Closed doors fixture a reminder of Croatia’s ills
CROATIA’S first fixture back on home soil after reaching the World Cup final should be a homecoming for heroes who defied the odds to carry a nation of just four million to the biggest game in football. Instead, not one fan will be allowed in to see their country’s World Cup semifinal rematch with England at an 8,000 capacity stadium in Rijeka for a Nations League clash on Friday.
The hosts are completing a UEFA sanction to play two games behind closed doors after a swastika symbol was carved into the pitch during a Euro 2016 qualifier against Italy in June 2015.
“It is not fair because we will play against England, two World Cup semifinalists, and we must play without fans,” Croatia manager Zlatko Dalic said.
Just three months on from the highs of Russia it is just the latest example of the clash between Croatia’s ability to develop world class players and the problems it faces off the field.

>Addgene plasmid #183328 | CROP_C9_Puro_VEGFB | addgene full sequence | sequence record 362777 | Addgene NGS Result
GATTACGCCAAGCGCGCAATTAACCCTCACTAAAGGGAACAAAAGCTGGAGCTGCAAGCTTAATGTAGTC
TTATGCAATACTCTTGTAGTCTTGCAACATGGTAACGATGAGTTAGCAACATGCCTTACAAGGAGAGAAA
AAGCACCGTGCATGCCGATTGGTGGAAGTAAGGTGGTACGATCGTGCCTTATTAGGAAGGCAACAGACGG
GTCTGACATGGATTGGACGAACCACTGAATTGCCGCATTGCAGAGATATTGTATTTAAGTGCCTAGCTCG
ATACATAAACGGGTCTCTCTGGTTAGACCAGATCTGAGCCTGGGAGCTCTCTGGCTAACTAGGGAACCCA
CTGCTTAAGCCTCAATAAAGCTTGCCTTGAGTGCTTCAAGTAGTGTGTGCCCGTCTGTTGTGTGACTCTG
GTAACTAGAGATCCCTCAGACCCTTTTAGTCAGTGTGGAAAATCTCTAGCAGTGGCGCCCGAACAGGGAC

The Italy match where the swastika appeared was also held behind closed doors as a punishment for racist chanting against Norway in an earlier qualifier. At Euro 2016 a match with the Czech Republic had to be halted as flares rained down on the pitch from Croatian fans as a protest against their own football association.
“Croatia is a football phenomenon, a miracle on the field of play, but there are issues to be solved,” said UEFA president Aleksander Ceferin. “The key problems in Croatia are hooligan-related incidents that can lead to drastic measures, and relatively poor infrastructure, compared to similar countries.”
FIFA’s recently crowned player of the year Luka Modric was castigated by fans in the build-up to the World Cup for his role in the case that saw former Dinamo Zagreb chief executive Zdravko Mamic sentenced to a six-and-a-half year jail term for corruption and embezzling funds from the transfers of players.
Modric was even accused of perjury, but will not face prosecution.
That darker side of Croatia’s football fairy tale also reared its head just after the World Cup final when the players invited a singer known for pro-Nazi sympathies to join them on stage at their welcoming party in Zagreb.